China's biggest offshore oil and gas producer may have to give up control of drilling platforms 80 kilometres from a major US military base to win government approval for its US$15.1 billion purchase of Canada's Nexen.
A US panel reviewing the national security implications of the deal might be seeking to curb access by CNOOC to those Nexen platforms in the Gulf of Mexico, said Stewart Baker, a former Department of Homeland Security official.
"Typically, the national security concern is if the target company is within close proximity of a military installation where there is training or testing conducted," said Farhad Jalinous, a lawyer specialising in deals that are reviewed by the Committee on Foreign Investment in the US (CFIUS).
In the past three years, the committee has blocked at least three transactions that would have resulted in Chinese companies gaining control of assets near military facilities.
CNOOC and Calgary-based Nexen said last month they had agreed to withdraw and resubmit their application to the committee on the US part of what is mostly a Canadian transaction.
Discussions with the interagency committee, headed by Treasury Secretary Timothy Geithner, were continuing, Nexen said.
The Canadian review of the deal is scheduled to end by Monday.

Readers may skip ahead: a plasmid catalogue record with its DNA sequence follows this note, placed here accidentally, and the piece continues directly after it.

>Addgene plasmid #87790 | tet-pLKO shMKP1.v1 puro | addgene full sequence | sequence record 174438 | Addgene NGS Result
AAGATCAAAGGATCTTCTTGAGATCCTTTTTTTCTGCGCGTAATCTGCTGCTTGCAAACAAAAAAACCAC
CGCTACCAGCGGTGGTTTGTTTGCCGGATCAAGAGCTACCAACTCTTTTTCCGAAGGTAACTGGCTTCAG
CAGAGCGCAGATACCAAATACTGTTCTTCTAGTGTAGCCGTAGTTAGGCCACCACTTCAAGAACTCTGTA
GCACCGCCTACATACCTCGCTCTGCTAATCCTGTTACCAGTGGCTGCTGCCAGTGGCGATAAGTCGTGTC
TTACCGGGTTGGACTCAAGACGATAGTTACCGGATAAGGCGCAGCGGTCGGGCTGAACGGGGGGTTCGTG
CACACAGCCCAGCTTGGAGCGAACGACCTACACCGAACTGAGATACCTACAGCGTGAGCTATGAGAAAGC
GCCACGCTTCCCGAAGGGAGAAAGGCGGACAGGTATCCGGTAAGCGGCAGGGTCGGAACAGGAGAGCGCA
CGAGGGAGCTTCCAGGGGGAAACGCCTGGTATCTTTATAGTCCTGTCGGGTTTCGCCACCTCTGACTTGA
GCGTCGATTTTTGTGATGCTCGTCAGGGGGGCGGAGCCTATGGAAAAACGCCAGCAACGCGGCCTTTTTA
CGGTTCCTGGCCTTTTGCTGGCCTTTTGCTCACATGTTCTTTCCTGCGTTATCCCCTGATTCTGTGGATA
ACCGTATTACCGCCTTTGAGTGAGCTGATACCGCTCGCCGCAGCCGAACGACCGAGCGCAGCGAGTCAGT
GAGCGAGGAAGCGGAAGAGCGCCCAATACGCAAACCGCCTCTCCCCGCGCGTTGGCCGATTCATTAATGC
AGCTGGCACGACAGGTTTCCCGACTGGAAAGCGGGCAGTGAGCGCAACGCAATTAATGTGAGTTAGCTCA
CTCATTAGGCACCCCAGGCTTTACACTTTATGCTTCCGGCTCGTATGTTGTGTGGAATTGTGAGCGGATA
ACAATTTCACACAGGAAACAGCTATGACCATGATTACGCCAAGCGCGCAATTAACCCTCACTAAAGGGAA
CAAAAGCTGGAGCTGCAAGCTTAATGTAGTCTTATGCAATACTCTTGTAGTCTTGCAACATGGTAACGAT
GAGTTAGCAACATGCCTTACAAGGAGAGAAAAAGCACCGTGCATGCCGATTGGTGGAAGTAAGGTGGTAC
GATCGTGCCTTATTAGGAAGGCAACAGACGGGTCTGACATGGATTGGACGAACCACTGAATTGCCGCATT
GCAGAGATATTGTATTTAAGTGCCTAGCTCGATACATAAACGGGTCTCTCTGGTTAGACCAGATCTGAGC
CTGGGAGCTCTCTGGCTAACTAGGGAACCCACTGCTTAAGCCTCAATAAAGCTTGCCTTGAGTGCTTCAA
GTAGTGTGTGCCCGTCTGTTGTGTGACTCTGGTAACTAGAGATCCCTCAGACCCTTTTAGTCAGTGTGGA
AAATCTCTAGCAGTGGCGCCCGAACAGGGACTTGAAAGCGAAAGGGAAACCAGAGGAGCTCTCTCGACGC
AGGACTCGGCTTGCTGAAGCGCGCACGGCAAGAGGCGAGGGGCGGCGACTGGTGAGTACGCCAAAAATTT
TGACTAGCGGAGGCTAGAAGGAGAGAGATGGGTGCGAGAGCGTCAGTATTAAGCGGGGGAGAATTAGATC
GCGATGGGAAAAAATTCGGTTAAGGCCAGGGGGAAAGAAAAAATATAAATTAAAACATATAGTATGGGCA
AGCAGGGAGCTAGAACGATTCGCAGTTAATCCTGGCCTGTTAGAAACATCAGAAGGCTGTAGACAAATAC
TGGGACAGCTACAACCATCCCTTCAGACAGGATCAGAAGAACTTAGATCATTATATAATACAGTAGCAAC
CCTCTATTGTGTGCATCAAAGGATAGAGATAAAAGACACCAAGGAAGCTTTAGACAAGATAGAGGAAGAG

The companies were probably discussing what was known as a national security agreement that could resolve the committee's concerns and still allow the transaction to be completed, said Jalinous, a partner with Kaye Scholer. Such an agreement might restrict access by the non-US owner or set other limitations that would curtail control of the facility.
The Naval Air Station Joint Reserve Base at Belle Chasse, Louisiana, about 20km southeast of New Orleans, is used for training exercises over land and water for an array of fighter aircraft, according to public affairs officer Andrew Thomas. It is home to a Marine Corps battalion, a coastguard air station, navy training and transport units and fighter squadrons ready for immediate response to any threat. The 159th Fighter Wing of the Louisiana National Guard, which sent forces into Iraq and Afghanistan, is also there.
CNOOC may need to agree to sell the assets that are deemed most sensitive, according to Baker, a partner with legal firm Steptoe & Johnson who also specialises in CFIUS representation.
"If the defence department is worried that you're too close, that's very hard to fix," he said. "They might require a divestiture just of those platforms."
Peter Hunt, a spokesman for CNOOC in Canada, declined to comment on the CFIUS review.
Nexen's platforms in West Delta, the closest offshore region to the base, are part of shallower operations in the gulf's shelf that the company deems "mature" and for which it plans minimal investment this year as it focuses on deep-water spending, according to its 2011 annual report.